Trade compliance is responsible for many aspects of cross border procedures such as Customs clearance, Incoterms®, HS code classification, strategic goods controls, import valuation, and licensing concerns.
However, in many companies, the trade compliance function is often seen as a block to business growth. Unfortunately, the behavior of trade compliance professionals causes this perception which is not always unfounded in truth. Trade compliance teams have to work towards being perceived as a business partner instead of a necessary evil within the company.
Let’s look at some ways in which compliance professionals really do block businesses from growing to their full potential.
1. Imaginary regulations
Compliance professionals often develop their knowledge and understanding of the compliance environment based on hearsay information that they never verified.
For example, a compliance manager may rely on advice from an incompetent Customs declarant he or she had worked within the past. This may result in the compliance manager insisting that the company provide unnecessary documentation for import, creating delays in Customs clearance lead times. For example, the compliance manager may insist that the company apply for an unwanted license for imports, thereby driving up costs and wasting time.
2. Punishing instead of helping the business
Some trade compliance managers think of themselves as disciplinarians and behave as the organization owes them a living. For example, a trade compliance manager may prevent business units from enjoying duty relief from the use of Free Trade Agreements due to business teams not understanding how to properly apply for concessions. Instead of adopting this approach, the trade compliance manager could have chosen to provide training to the business units involved and audit their activities to maintain compliance.
3. Over-emphasizing the importance of self-audits
It is possible for compliance to be over-done.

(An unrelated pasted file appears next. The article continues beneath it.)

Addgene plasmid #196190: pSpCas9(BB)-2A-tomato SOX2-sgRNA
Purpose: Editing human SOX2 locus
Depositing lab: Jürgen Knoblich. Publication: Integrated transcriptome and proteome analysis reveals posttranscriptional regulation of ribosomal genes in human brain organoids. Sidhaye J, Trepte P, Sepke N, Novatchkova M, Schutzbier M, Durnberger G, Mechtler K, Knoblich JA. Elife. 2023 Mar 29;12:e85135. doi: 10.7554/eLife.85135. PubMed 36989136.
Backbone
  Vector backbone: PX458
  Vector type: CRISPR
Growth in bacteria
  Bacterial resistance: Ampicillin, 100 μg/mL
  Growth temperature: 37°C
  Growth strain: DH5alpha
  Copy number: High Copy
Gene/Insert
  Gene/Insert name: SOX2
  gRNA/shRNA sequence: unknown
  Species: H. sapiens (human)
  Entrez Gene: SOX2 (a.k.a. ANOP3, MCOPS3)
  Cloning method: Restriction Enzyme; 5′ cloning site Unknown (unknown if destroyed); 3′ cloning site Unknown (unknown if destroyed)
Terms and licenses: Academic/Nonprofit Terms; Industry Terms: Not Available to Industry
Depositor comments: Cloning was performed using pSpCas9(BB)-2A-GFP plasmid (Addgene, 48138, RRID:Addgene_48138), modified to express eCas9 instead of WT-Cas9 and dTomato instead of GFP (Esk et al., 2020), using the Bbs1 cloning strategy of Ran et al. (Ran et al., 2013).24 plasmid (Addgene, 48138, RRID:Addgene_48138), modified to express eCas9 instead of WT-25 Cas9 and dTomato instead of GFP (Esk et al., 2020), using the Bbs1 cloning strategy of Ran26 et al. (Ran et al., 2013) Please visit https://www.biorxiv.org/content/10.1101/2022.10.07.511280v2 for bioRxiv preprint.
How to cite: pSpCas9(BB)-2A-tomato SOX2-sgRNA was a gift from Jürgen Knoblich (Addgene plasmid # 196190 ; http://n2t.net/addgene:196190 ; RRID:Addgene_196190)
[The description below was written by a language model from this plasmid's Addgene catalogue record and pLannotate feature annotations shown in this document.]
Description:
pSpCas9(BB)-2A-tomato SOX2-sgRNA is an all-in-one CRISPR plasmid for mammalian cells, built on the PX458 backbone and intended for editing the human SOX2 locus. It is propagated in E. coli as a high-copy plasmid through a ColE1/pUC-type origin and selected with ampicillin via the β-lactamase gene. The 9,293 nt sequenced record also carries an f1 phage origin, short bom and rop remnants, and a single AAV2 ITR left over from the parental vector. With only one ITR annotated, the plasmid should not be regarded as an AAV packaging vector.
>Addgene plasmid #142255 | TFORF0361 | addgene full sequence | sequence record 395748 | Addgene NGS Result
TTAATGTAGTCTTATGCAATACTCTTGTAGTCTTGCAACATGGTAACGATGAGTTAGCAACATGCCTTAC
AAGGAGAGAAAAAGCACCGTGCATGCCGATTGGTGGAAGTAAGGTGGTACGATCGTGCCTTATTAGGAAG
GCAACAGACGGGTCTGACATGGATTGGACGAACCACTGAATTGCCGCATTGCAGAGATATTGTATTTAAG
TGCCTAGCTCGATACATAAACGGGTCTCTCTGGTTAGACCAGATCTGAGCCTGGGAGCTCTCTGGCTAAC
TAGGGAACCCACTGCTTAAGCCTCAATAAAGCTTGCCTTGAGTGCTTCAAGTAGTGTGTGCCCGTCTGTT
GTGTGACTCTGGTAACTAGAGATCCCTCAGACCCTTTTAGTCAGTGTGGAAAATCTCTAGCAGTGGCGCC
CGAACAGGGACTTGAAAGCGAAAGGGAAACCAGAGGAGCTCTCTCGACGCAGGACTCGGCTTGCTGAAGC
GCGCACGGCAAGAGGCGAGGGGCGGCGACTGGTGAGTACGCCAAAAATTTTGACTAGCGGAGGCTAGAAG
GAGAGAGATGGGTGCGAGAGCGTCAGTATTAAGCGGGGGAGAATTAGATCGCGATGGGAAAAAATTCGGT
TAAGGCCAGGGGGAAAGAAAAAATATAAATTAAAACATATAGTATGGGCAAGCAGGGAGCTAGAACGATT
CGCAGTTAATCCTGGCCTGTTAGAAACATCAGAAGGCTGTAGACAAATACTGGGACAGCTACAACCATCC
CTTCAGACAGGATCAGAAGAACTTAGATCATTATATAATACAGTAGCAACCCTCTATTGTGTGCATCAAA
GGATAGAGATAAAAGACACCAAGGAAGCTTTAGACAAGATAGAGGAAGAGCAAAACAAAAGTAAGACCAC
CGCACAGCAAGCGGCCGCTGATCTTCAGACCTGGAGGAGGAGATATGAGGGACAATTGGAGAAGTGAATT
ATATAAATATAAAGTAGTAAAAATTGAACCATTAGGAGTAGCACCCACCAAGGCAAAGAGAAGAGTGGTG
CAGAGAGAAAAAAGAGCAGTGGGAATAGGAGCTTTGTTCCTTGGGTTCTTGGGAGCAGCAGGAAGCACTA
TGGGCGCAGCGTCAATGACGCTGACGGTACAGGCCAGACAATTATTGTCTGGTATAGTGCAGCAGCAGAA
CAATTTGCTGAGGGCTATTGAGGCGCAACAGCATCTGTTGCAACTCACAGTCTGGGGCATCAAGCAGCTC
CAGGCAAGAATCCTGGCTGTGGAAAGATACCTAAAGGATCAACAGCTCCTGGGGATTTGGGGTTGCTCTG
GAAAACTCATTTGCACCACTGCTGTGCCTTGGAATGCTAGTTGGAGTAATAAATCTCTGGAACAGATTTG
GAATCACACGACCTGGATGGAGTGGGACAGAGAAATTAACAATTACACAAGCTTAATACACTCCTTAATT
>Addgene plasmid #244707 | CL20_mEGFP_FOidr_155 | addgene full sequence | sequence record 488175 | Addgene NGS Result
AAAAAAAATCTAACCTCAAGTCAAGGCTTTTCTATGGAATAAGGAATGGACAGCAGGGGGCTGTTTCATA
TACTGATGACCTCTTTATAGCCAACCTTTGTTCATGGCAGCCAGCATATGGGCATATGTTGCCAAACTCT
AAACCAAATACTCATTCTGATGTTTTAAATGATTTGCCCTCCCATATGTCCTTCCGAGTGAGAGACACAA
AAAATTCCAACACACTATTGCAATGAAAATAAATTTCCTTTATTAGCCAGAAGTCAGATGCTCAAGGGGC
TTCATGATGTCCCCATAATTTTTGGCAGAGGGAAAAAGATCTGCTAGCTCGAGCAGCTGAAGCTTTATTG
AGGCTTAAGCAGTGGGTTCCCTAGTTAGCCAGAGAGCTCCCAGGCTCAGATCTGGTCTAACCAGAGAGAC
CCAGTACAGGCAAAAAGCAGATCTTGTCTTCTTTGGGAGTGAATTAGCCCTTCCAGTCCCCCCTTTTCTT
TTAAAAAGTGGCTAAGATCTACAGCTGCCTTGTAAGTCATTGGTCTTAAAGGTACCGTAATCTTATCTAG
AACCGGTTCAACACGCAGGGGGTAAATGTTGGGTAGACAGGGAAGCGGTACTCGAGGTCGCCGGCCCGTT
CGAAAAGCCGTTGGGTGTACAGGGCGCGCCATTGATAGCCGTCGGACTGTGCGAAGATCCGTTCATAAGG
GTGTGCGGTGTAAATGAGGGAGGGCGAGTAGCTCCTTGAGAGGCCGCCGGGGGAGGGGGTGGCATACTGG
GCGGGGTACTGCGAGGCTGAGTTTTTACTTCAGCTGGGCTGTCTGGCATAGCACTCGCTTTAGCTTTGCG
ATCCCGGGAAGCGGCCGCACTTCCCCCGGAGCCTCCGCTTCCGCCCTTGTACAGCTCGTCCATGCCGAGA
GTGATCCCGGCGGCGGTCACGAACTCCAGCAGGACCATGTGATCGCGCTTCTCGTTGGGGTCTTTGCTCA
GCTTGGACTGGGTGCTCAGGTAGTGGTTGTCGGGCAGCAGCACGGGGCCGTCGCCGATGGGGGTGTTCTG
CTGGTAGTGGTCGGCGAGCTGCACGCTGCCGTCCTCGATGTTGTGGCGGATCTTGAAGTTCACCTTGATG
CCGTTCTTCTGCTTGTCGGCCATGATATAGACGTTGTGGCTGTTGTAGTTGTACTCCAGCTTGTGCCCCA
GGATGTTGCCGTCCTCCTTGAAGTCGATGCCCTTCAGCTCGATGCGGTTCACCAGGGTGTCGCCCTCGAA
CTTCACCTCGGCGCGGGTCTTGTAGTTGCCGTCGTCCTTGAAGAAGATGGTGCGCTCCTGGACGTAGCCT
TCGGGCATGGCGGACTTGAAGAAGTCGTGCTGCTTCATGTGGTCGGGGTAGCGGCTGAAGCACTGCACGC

Self-audits are important to any internal compliance program. However, some of these audits are poorly designed resulting in excessive checks of documentation and procedures. This will drain the resources of the organization.
Trade compliance professionals should make it a point to carefully think through all the audits they want to implement and make sure there is a good business case to do them that goes beyond simple compliance and transparency.
4. Making mountains out of molehills.
Trade compliance professionals in all companies almost make it a habit to market the worst-case scenario every time there is a Customs issue. Many do this to protect themselves, and to make the organization take compliance more seriously. However, if this is overdone, the compliance function will start to lose credibility in the company.
How is this usually done? For example, a Customs officer may ask the importer a simple clarification or question about the product. The query need not necessarily be arising from a compliance concern, it may very well be the Customs officer trying to resolve a point of curiosity, or the officer exercising due diligence on his/her part. However, the compliance manager may choose to frame the query from Customs as a red flag that signals an impending Customs audit is on the way.
Some companies have so many bureaucratic levels that in order to provide a simple one-line response to a Customs query, several meeting, and rounds of alignment needs to be documented. Such a culture combined with a trade compliance manager that cries wolf at all Customs issues will create a lot of unnecessary work for a lot of people in the organization.
5. Following hearsay “good practices”
Compliance professionals often perpetuate some beliefs as good practices.
· Best not to talk to Customs for any reason
· Cannot use DDP or EXW Incoterms
· Using the supplier’s tariff classification as absolute sources of truth
Some of these beliefs may actually hold some truth in some situations. But they should not be cast in stone in any organization. The nature of the logistics and supply chain industry is that things are always changing and creating these imaginary rules is not helpful for business growth. There are many cases where using DDP or EXW makes perfect sense, suppliers classify their products wrongly and there is a legitimate need to talk to Customs.
A final word…
Trade compliance teams need to constantly explore ways to improve their contributions to the businesses they support. Within the confines of the law and operating within the culture of the company, trade compliance professionals have to find a way to balance the compliance focus with business needs. Taking an ultra-conservative approach by default is not the best way for a compliance function to operate.